Topics: Administrative, College of Communication Information and Media, Emerging Media
January 28, 2011
Room and board rates at Ball State will increase an average of 2.6 percent for academic year 2011-12, following their adoption by the university's Board of Trustees at its regularly scheduled Jan. 28 meeting. The board members also approved the list of winter 2010 graduates and entertained a presentation by Dean Roger Lavery about activities within the College of Communication, Information, and Media (CCIM).
Ball State offers a variety of housing and dining options for students. Cost for a standard double-occupancy room on campus next fall will range from $7,630 with the university's 10-meal per week dining plan to $8,714 with the 21-meal per week plan, said Randall Howard, vice president for business affairs and treasurer. That represents an increase of 3.25 percent over standard rates in 2010-11.
However, because many students residing on campus participate in Ball State's popular premium housing plan — which offers them a two-year guaranteed housing agreement and some additional perks — up to 1,903 potential returnees next year will face no increase in rates, Howard emphasized. As a result, the average anticipated increase is 2.6 percent.
Housing and Dining are self-sustaining units of the university and receive no taxpayer support. As such, they are expected to generate revenue for both operational and capital improvement expenditures. The proposed increases are set as low as possible while still ensuring a balanced budget sufficient to cover anticipated operating expenses, facility maintenance expenses, student programming needs, and other costs. The increases still leave Ball State's rates in-line with that of its peers and less than the MAC average.
Much to celebrate
With more than 2,000 undergraduates and 200 graduate students enrolled, Ball State's CCIM already is the nation's seventh largest such program. Comprised of the Departments of Communication Studies, Journalism, and Telecommunications, as well as the Center for Information and Communication Sciences, the college added the state-of-the-art David Letterman Communication and Media Building in 2007 and never looked back, Lavery told the board members.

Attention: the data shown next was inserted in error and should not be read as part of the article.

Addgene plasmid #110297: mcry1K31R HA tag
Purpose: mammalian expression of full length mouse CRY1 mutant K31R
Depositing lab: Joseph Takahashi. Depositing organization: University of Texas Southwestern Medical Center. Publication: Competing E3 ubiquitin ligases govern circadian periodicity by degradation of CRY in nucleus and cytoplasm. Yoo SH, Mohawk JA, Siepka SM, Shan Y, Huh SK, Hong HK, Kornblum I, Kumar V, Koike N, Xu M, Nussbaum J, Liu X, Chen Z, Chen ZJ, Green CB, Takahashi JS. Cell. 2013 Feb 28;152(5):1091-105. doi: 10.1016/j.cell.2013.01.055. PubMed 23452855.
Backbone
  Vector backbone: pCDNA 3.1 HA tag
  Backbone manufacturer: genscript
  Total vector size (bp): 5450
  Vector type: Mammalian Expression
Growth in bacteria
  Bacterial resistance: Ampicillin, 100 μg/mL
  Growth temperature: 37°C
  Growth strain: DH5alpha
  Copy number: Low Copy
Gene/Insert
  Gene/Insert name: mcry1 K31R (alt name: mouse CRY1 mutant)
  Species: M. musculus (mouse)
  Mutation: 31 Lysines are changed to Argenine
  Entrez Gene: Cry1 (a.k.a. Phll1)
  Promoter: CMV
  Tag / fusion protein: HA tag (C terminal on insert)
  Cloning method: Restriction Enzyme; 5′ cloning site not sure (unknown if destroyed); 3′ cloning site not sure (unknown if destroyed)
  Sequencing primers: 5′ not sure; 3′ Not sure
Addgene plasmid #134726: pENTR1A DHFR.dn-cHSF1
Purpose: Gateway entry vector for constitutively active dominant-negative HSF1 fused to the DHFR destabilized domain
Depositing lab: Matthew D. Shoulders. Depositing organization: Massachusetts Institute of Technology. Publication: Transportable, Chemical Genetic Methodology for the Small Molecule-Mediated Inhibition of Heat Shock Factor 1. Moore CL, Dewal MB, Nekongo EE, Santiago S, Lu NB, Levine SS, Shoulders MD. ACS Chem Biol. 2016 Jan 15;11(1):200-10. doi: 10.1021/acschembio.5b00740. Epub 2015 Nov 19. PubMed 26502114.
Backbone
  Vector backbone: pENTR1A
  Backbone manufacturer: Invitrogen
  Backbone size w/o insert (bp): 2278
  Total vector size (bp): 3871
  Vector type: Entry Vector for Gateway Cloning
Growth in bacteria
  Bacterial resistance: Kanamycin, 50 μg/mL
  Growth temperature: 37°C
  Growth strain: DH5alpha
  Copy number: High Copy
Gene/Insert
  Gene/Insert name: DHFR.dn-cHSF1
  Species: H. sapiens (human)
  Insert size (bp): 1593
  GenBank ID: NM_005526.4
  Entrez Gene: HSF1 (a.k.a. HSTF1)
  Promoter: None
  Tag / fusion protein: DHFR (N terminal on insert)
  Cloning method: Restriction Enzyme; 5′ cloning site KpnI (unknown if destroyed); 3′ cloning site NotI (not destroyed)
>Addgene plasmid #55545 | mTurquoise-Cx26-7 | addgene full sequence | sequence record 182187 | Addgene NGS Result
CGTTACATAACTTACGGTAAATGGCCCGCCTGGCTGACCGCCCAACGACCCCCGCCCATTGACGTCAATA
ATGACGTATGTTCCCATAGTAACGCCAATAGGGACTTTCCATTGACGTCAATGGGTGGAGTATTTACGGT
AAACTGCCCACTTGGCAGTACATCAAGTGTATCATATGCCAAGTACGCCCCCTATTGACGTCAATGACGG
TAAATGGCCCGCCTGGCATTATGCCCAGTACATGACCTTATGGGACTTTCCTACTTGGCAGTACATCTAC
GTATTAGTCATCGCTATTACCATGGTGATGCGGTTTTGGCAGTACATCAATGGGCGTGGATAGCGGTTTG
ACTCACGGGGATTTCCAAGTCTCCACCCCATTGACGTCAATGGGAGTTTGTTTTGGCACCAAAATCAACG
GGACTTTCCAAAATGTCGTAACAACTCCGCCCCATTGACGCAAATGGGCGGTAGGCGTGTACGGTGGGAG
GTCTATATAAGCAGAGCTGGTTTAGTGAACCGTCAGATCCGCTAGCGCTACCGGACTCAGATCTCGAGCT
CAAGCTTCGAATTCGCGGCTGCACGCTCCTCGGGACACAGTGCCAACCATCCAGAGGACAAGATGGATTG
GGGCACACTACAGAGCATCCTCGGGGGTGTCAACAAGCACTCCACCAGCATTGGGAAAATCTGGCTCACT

Whether welcoming the likes of legendary newsman Ted Koppel for a Letterman Distinguished Professional Lecture and Workshop Series appearance or putting the polish to Ball State's 25th, 26th, 27th and 28th Emmy Awards received in 2010, the college has had much to celebrate since that fall four years ago, said Lavery. That includes three straight national debate team championships (2008-10) and the growing visibility of Sports Link, another Emmy-winner that recently entered an exclusive partnership to produce professional television and Web content for national distribution by Fox College Sports.
Tapping into all of that positive momentum, Lavery said, the college now looks to pour significant energy into further implementation and enhancement of the Emerging Media Journalism program, including development of an integrated, multimedia curriculum and the resulting unified media lab that brings all the components of "the new news" — text, video, audio, digital imagery, graphics and/or animation — into a production setting that reflects the multiplicity of communication skills needed in the current and constantly emerging media marketplace.